After almost fifteen years of providing the world with collaborative free knowledge, the English Wikipedia today surpassed five million articles.

The milestone was reached with an article on the persoonia terminalis, a shrub of the family Proteaceae native to eastern Australia. It was created by Cas Liber, an Australian editor who has created almost 1,500 articles on the English Wikipedia in his more than 140,000 edits.

Persoonia terminalis joins an exclusive club including Jordanhill railway station, El Hormiguero, Beate Eriksen, and Izbat al-Burj—all previous million-article milestones.

We asked Liber what makes Wikipedia special, and he told us that in a world overflowing with information, “Wikipedia provides an opportunity to make sense of chaos.” Moreover, it serves “a great bridge between information for laypeople and detailed scientific information for enthusiasts and professionals,” educating untold numbers of readers.

The English Wikipedia community has written a crowdsourced statement on the milestone, urging potential editors to help improve the many articles which still need improvement and expansion among the five million now available on the site. It contains a range of resources for new editors, including advice on where to get started, where to get advice from fellow editors, and links to tutorials and guides on how to make that all-important first step towards editing Wikipedia.

Wikipedia is the only website run by a non-profit organisation in the top 35 most popular websites. The total size of Wikipedia is massive, falling just short of 30 terabytes. It’s estimated that articles on Wikipedia use at minimum 18 million references, and comprise more than 2.5 billion words in total; it is the world’s go-to point of reference attracting more than half a billion pageviews every day.

Today, Wikipedia now covers more topics, more perspectives, and more voices than any other knowledge compendium on the planet. It is the longest encyclopedia in world history, surpassing even the 22,937-chapter, 40-cubic-meter Yongle Encyclopedia of 1408. The English Wikipedia alone is authored by millions of volunteers from all over the world—from more than eight million logged-in accounts and an untold number of anonymous editors—who write and share their knowledge on anything and everything, from the meaning of life and natural phenomena, to musicians and villages.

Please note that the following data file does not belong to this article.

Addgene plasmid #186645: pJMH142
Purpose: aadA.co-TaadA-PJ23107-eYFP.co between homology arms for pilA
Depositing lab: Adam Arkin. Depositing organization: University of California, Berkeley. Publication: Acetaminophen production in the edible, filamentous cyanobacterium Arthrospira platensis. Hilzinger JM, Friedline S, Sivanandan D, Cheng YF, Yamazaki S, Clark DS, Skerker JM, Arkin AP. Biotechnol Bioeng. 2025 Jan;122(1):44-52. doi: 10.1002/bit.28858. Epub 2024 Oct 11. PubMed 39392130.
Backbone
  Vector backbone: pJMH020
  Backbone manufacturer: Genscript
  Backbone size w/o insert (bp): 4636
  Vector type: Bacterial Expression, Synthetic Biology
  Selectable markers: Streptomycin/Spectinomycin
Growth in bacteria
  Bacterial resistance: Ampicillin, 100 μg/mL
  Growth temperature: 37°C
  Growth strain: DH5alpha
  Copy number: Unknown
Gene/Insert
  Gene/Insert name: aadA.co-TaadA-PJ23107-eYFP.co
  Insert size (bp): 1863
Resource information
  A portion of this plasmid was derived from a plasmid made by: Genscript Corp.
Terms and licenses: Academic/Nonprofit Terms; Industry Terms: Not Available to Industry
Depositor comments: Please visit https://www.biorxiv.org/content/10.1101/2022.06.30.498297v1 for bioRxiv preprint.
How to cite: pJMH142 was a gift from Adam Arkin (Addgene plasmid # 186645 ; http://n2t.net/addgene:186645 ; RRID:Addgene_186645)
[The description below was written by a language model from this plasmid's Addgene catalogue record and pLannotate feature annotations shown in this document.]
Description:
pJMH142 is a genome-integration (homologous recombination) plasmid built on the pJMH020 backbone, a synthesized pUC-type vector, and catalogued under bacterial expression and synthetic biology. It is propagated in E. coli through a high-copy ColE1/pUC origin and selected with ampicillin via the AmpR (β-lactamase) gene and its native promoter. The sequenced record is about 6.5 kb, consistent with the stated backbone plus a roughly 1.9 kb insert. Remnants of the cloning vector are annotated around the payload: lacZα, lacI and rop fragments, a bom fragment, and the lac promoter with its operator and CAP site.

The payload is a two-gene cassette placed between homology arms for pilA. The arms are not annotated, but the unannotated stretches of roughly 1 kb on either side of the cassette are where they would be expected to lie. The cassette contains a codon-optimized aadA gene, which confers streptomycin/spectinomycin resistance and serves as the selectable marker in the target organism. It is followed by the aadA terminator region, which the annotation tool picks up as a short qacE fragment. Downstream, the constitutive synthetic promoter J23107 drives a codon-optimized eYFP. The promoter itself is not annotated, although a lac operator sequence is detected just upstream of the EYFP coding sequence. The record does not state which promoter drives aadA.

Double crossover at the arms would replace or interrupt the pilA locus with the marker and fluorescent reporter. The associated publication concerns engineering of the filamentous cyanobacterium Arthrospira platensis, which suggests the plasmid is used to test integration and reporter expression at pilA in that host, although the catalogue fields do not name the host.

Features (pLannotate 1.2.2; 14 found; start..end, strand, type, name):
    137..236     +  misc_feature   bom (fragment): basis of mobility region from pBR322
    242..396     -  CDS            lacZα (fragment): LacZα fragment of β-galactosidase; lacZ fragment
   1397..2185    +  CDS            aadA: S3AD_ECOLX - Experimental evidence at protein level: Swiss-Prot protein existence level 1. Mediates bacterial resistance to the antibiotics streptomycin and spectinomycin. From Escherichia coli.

All of it is completely free for anyone in the world to consume, use, and remix.

Wikipedia has grown quickly after its launch on January 15, 2001, and by November of that year, the first iteration of its iconic main page was published. The English Wikipedia’s two-millionth article appeared in 2007, its three-millionth in 2009, and four-millionth in 2012. Our movement’s mission, to provide the world with the sum of all human knowledge, remains constantly in development.

Despite reaching this milestone, the English Wikipedia is still a work in progress, as its own community noted in its five million announcement. One volunteer estimates that the total number of articles needed to cover the entire sum of knowledge is at least over 100 million. At the present time, many of the English Wikipedia’s current articles are short, containing only basic information, and the topic selection is biased towards Western, particularly Anglophone, content. Liber told us that “we still [have] loads to do,” but if this accomplishment inspires people to “edit and look at the world around them, then all the better.”

The community is, however, undertaking initiatives to improve the project’s coverage of marginalized topic areas—such as the women’s scientist project and Wiki Loves Africa.

Here’s to the next five million!

Ed Erhart, Editorial Associate
Joe Sutherland, Communications intern
Wikimedia Foundation

As promised, this post has been updated with comments from Cas Liber.